On an individual level, this tool could ensure participating members of the BWH family receive the most appropriate health care from their primary care physician. On a national and worldwide level, BWH's participation in this project will strengthen the role of preventive and predictive genetics in health care.
“We could show the world that collecting our family medical histories is valuable and that it could someday save our lives,” said Cynthia Morton, PhD, director of Cytogenetics, under whose leadership the demonstration project was initiated.
While BWHers help themselves and their families throughout this project, they can also help shape and refine the project for the rest of the country. Michael Murray, MD, clinical chief in the Division of Genetics and Family Health Project leader, plans to survey participants about how easy the family tree was to complete and what could make it more user-friendly. Murray's survey and research focuses on the use of the tool, not individuals' family medical histories.
Only the participant will see that information. The U.S. Surgeon General has set up a secure Web site so that participants' data will not be stored in any system. Participants can store their information only by saving it to their own desktop, file or disk. Those who complete the form at work should save it on a disk rather than the desktop, or download the printable version-available on the Intranet-and fill in the hard copy by hand.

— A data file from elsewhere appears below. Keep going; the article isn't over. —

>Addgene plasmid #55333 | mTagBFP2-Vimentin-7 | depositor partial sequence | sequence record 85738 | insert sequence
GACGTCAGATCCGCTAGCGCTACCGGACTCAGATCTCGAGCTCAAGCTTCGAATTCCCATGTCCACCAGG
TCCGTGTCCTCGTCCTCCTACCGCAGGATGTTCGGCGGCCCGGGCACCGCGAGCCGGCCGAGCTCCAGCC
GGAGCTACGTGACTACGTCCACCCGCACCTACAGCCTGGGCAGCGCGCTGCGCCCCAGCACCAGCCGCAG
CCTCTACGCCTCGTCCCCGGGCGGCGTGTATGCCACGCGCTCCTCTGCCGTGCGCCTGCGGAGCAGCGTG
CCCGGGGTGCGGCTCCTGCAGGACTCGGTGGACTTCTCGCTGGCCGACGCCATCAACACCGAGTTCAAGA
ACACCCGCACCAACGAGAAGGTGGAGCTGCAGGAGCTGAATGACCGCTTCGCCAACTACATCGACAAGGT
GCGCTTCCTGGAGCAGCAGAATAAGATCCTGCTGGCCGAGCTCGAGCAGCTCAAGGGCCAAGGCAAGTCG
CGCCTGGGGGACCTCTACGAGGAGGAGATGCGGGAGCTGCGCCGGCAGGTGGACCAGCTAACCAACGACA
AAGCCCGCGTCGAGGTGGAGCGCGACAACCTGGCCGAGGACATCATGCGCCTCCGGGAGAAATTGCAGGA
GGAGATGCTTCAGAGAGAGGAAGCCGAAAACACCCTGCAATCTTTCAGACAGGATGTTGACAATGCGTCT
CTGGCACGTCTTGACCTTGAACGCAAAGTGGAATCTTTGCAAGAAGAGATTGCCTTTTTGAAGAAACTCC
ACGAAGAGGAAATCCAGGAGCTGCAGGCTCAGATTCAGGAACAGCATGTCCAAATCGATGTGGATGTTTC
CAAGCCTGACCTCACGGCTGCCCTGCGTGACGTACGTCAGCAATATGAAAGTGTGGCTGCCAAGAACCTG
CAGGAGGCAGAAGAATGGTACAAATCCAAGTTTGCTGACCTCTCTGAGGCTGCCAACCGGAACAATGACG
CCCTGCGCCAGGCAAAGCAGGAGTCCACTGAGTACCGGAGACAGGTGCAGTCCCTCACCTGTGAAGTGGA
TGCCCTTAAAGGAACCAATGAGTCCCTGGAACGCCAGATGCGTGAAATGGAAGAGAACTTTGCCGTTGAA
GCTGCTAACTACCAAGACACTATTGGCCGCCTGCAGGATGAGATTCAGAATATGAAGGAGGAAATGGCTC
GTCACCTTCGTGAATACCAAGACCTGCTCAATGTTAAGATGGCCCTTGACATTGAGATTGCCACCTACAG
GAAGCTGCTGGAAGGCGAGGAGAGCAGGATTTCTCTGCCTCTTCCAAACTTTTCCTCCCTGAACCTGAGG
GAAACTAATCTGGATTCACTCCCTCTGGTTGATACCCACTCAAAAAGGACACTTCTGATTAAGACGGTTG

“The information you collect is yours to use however you like,” Murray said. “You can give it to other family members. We hope you'll consider sharing it with your health care providers.” Although you fill out a medical history form with your primary care practitioner, Murray said time constraints often limit the scope of that information.
Throughout the project, participants will have access to a genetic counselor or medical geneticist for confidential advice and guidance about health risks that may run in their families. BWH employees also have an opportunity to share this project with others outside the hospital. “This tool isn't limited to the BWH family,” said Morton. “You can all be advocates for health care in your families, communities and neighborhoods by spreading the word.”
BWH President Gary Gottlieb looks forward to recording his own medical family tree. “This is a seminal event,” he said. “As a hospital and as health care professionals, we know genetics is at the precipice of changing the way we provide care. As an employer, we have the unique opportunity to make sure our employees are poised to take advantage of that change.”